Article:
A man once told me his favorite instrumental music involved horns and percussion. While that can apply to jazz performed by a mid-size combo, it didn’t occur to me in the moment that he might be referring to Latin jazz, salsa or similar styles. I can only imagine the joy in his eyes if he could hear Salsa De La Bahia Vol. 1 – A Collection of SF Bay Area Salsa and Latin Jazz (Patois Records, 2013).
This two-disc assembly of festive music features a variety of artists in a snapshot of the San Francisco area’s scene, that also serves as homage to musicians and dancers “whose vision, energy and talent still resound to inspire us all,” writes Wayne Wallace, head of the Patois label.
Wallace, who fronts the Wayne Wallace Latin Jazz Quintet, partnered with filmmaker Rita Hargrave. Salsa De La Bahia is a companion piece to The Last Mambo, which traces the evolution of the Bay Area’s Latin music scene from Cal Tjader, Benny Velarde and the Escovedo Brothers to contemporary masters such as John Santos, Jesus Diaz and Anthony Blea.
The featured performers on Disc 1 are Estrellas De La Bahia, Velarde, Blea, Avance, Louie Romero, Orquesta la Moderna Tradicion, Vission Latina, Edgardo y Su Candela, Diaz, John Calloway and the John Santos Sextet. The Disc 2 lineup is Estrellas De La Bahia, Orestes Vilato, Diaz, Edgard y Su Candela, John Santos and The Machete Ensemble, Calloway, Velarde, Orquesta la Moderna Tradicion, Avance and Blea.
Wallace arranged a few tracks, composed one and is part of the ensemble for two of the three tracks performed by Estrellas De La Bahia, an all-star ensemble comprised of many of the scene’s key players.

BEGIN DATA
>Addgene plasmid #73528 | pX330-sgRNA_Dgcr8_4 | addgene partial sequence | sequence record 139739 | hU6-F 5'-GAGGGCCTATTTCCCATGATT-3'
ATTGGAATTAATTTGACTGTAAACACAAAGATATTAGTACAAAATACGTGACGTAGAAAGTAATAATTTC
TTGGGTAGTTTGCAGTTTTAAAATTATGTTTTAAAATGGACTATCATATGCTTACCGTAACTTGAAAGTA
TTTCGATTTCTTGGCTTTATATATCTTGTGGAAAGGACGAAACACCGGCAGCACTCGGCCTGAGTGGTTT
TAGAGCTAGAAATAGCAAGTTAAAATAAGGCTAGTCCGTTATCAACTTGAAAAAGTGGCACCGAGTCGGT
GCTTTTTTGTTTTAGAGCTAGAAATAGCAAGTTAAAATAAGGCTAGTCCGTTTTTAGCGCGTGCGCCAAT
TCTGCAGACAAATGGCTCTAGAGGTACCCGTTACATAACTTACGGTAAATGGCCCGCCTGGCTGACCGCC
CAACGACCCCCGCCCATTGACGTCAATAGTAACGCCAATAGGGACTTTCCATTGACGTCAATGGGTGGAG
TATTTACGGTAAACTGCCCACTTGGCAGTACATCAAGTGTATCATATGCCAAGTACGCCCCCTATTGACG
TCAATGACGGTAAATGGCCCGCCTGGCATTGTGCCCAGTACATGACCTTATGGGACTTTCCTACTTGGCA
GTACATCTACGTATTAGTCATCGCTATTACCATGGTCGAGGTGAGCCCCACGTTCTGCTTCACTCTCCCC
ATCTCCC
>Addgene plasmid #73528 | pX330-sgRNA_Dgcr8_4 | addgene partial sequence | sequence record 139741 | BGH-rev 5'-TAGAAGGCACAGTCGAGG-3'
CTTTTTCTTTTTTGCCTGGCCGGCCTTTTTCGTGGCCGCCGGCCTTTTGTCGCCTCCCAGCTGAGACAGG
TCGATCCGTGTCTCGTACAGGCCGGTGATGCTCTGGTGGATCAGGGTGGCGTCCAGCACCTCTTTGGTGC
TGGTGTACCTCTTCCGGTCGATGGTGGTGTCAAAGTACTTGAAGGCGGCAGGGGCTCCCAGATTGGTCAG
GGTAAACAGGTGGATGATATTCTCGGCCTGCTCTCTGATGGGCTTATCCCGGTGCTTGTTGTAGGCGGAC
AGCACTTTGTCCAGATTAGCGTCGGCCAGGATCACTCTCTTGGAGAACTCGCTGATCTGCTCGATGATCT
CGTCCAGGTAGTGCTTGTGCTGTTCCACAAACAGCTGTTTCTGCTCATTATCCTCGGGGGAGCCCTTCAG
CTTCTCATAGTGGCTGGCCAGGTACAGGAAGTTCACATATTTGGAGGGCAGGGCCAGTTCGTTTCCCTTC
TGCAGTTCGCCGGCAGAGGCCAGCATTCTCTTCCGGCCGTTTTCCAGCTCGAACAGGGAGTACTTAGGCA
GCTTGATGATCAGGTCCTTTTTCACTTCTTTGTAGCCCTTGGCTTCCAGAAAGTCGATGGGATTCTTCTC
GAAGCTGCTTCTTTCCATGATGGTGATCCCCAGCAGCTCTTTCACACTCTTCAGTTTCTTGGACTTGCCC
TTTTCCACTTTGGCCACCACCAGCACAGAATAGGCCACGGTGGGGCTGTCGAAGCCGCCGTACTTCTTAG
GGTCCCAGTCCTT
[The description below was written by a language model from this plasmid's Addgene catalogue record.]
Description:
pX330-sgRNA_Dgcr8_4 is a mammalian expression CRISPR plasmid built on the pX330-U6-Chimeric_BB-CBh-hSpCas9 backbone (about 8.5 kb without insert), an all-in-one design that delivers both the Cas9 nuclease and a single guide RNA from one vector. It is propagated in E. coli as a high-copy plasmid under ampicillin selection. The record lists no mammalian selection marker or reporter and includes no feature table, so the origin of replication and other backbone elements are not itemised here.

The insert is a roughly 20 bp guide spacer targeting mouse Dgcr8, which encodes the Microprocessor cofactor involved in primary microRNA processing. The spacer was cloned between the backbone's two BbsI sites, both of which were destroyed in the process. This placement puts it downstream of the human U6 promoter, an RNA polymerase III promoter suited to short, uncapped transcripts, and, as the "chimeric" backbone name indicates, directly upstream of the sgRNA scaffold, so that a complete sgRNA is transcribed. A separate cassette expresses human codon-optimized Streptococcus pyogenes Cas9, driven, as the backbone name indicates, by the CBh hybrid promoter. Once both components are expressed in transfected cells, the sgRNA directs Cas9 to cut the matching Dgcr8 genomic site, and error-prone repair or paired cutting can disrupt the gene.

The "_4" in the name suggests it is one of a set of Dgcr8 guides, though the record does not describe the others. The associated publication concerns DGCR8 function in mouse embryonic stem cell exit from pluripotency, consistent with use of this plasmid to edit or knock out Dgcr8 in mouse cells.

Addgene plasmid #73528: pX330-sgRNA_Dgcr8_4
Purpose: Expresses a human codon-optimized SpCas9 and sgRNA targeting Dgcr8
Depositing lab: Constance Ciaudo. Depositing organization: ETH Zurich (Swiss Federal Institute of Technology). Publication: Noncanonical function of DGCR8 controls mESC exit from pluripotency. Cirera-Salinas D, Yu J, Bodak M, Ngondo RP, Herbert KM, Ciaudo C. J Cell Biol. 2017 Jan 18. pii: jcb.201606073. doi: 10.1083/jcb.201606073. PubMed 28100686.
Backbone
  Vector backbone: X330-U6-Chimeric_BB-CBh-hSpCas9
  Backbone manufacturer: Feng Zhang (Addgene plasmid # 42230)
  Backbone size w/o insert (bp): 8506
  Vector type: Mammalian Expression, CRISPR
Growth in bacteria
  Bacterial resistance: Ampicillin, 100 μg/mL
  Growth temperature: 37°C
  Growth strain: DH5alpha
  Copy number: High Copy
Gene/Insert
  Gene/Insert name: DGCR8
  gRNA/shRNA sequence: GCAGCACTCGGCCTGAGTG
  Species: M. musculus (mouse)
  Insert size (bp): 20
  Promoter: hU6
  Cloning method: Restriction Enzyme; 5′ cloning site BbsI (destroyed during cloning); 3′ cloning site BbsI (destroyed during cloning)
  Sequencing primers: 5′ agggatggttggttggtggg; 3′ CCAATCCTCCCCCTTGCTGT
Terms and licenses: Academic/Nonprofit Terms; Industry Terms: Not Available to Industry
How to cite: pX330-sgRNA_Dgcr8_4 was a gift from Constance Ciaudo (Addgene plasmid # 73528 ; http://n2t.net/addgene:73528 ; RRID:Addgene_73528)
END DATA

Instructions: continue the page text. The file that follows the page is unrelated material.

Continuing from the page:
It would be pointless to try to single out any songs. They’re all that good. The vocals are solid, and the instrumentation is superb. The Estrellas De La Bahia pieces were recorded especially for this project. All other songs were previously released on independent labels.
The package includes extensive liner notes by Jesse “Chuy” Varela, who has written for Jazz Times, Latin Beat and the San Francisco Chronicle. The notes highlight the history of the Bar Area’s salsa groove, a profile of contemporary salsa, a preview of the documentary and information about the artists featured in the set.
One song that is worth singling out is the closing track on Disc 1, “Rumba Para Paul,” a tribute to drummer Paul van Wageningen, who was an integral part of the scene for three decades until his death in 2012. Composed and arranged by lead vocalist Edgardo Combon, this piece is performed by Estrellas De La Bahia. It’s a fitting tribute as well as finale to the concert-like collection of songs.
The Last Mambo is due for release in spring 2014.